Disintermediation is the removal of intermediaries in a supply chain or “cutting out the middleman.” Companies are most likely to engage in this practice in markets of high transparency where they are aware of supply prices direct from the intermediary supplier or provider. In these instances, the intermediary or “middleman” will often try to protect its business by requiring the end user to execute a non-solicitation clause to prevent disintermediation. Not all courts, however, will enforce such a clause.
The principal argument for non-enforcement of these clauses is that they prevent legitimate, ordinary competition. However, at least one Delaware court has recognized that certain intermediaries may have a legitimate business interest in preventing disintermediation.
In Elite Cleaning Co. v. Capel, the intermediary argued that its agreement with its employees not to work for a customer protected a legitimate interest of preserving its role as the “middleman” in the marketplace. 2006 Del. Ch. LEXIS 105 (Del. Ch., June 2, 2006). The Court recognized there was a split in authority in various states whether such agreements were enforceable, and that it was aware of no Delaware case addressing the issue. It went on to reason that the jurisdictions that have held that disintermediation is a legitimate economic interest made better sense.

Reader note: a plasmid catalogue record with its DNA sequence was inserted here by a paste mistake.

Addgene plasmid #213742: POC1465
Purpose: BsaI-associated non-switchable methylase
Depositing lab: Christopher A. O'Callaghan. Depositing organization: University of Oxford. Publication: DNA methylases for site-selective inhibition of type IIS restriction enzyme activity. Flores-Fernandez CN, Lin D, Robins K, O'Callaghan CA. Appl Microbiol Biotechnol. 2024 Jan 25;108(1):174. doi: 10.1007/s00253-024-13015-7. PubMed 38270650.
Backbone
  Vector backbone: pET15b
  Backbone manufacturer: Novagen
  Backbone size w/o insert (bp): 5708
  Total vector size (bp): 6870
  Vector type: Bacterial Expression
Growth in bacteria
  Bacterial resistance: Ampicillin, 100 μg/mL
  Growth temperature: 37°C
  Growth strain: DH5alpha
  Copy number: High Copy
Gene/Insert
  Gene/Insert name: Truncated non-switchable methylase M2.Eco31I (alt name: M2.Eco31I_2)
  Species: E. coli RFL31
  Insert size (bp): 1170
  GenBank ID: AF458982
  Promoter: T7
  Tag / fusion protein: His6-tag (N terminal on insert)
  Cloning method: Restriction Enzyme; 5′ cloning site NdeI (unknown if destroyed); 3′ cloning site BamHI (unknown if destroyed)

The Court went on to conclude, however, that the intermediary in its case had little, if any, legitimate economic interest to protect. The Court noted that there was no evidence that the company had to train its employees, or that the employees possessed a high level of skill. In addition, the Court found no evidence that the employees had knowledge of trade secrets or valuable proprietary information. As a result, while the Court found the intermediary had a legitimate interest in preventing disintermediation, the interest was slight given the nature of the employees’ employment.